Autism in the Russian Golden-Age of Literature

I can’t claim to be any kind of an expert on classic Russian novels, having only read six works from that time and being part way in to my seventh as I write this. But this blog is not meant to be an insight in to the texts. Not being qualified to dissect the writing, or to fully review the books themselves I will not attempt to do so.  Instead what I would like to talk about is two cases in which I have read about a character who I believe, if they were written today would be thought of as  undiagnosed autistics. The two in question are Prince Myshkin, the main character in The Idiot by Fyodor Dostoyevsky and Prince Nikolai Bolkonsky ( the older Bollkonsky) one of the main supporting characters in War and Peace, by Leo Tolstoy.

First of all Myshkin:  Prince Myshkin is a young man who is though of, and described as an “Idiot” by those around him. The main reason for this being that they assume he lacks intellect as he does not understand, or often comply with the strict set of social rules that govern his class.  He talks as readily to a footman as he does to the master of the house, and often has no clue he is doing something othes would think of as socially odd.  He seems to have emotional intelligence, but the way he expresses it strikes those around him as odd.  His desire to help everyone he can means that he is often open to being manipulated, and he tries to see the good in everyone.

Dostoyevsky wanted to create a truly good man to sit at the heart of his novel, and see the effect this goodness, and above all truthfulness, would have on the society around him.  A society where noone says what they really mean, and everyone has a game to play.  It would not be spoiling anything to say that he has an impact on those around him, and being caught up in a society like that takes a heavy toll on him.

In short Myshkin is a smart, socially awkward man who often has no clue when he has said or done something to shock those around him. He does not try to break the rules of society, but merely by telling the truth, and believing in the good in people he stands out from those around him.

I am not one hundred per cent certain that he is autistic, but reading some of the interactions he has they are not so very different from those of Saga Noren in The Bridge almost 145 years later.

Also, on a side note, Myshkin has epilepsy, as did Dostoyevsky himself.  I am unsure if this would relate in anyway to autism, but it is interesting to read about how Epilepsy was viewed at that time.

Moving on to War and Peace and  Prince Bolkonsky:  Let me just make this quick, and run through a few basics.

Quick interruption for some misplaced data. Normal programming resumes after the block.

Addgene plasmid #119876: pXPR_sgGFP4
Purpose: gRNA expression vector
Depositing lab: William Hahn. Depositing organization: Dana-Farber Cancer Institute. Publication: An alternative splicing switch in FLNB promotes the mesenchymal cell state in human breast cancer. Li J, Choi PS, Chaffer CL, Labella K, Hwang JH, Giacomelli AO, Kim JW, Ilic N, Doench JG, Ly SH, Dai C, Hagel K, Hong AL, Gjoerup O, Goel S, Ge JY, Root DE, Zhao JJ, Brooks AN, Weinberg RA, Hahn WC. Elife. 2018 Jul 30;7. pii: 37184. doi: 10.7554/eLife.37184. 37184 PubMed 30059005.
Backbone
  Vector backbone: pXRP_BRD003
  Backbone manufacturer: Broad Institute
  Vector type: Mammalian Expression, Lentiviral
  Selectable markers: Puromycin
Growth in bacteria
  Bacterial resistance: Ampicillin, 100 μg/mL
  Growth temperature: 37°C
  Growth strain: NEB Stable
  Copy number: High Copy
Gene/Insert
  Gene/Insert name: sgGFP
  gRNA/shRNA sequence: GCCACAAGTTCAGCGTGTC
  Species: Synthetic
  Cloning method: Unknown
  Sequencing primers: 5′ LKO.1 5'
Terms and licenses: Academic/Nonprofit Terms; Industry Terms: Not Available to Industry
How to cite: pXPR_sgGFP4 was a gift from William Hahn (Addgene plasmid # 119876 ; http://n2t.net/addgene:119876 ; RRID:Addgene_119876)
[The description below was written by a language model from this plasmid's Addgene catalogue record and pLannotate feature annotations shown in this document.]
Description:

Bolkonsky is a man of great intellect who was able to rise to the top of his chosen profession.  He spends most of his time since retirement locked away in his house and grounds.  He sticks to routine, and I mean he really sticks to it in a way I wish I could.  To the point where everyone else in the house knows where he will be, and what he will be doing to the minute on any given day.  He gets angry at anything that disrupts this even if it is a visit from a loved one.  A lot of the time he snaps at, and is rude to those he loves the most, and like a lot of families of autistic people they bear the brunt of his behavior.  As well as his own routine he becomes upset and alarmed if anyone else in the household does not stick to the routine he has planned for them.  Not a nasty or evil man at all, he is never the less controlling and downright rude to those he loves the most. I can recognize that, as I am sure a lot of autistic people can.  Even when his son`s goes off to join the army he finds it hard to show his feelings, and they come out more as sly jibes, and harsh words to those left behind. This in a book where most of the men openly weep, and declare their love for any and everything.

There may well be more that I am forgetting. War and Peace is a large book, and took me a while to read.  But I do know that every time I read about  Prince Nikolai Bolkonsky I recognized myself, and other autistic people in him. I felt even more than I did with Myshkin that if he were real, and alive today he would be thought of as an undiagnosed autistic. He is an army man who would have lived most of his life by the strict rules of the regiment, and he tries to recreate this in his later years.

Both Myshkin and Bollkonsky struck me as I read about them, and stuck with me long after I finished the books.  Both seemed to be good men at odds with the world around them. One who dealt with this by accommodating the wishes of others above his own, and going along with what ever seemed to be happening, and one who tried to deal with it by controlling and regimenting every part of his life, and the lives of those who lived with him.

If you know me then you know I am not a fan of diagnosing historical real-life figures as autistic without solid proof, but I think when it comes to the realms of fiction there is no harm in reading between the lines.

Perhaps both Dostoyevsky and Tolstoy knew autistic people who inspired the characters in their novels?  Perhaps Dostoyevsky himself was autistic?  He certainly shared a few traits with Myshkin. As a young autistic reader finding characters like this makes me think of all the people who have lived with autism without knowing it over the years. Partly it is sad to think of how people must have struggled in the days before they could be diagnosed.  But also it makes me smile to think how autistic people were influencing popular culture around the world decades before anyone even knew autism existed.

If you need any more help or advice about Asperger`s/Autism or simply want to talk about it check out our free help and advice service ASK-PERGERS?



And have a look at our books (at the time published under pseudonyms, but we did write them trust us on that!)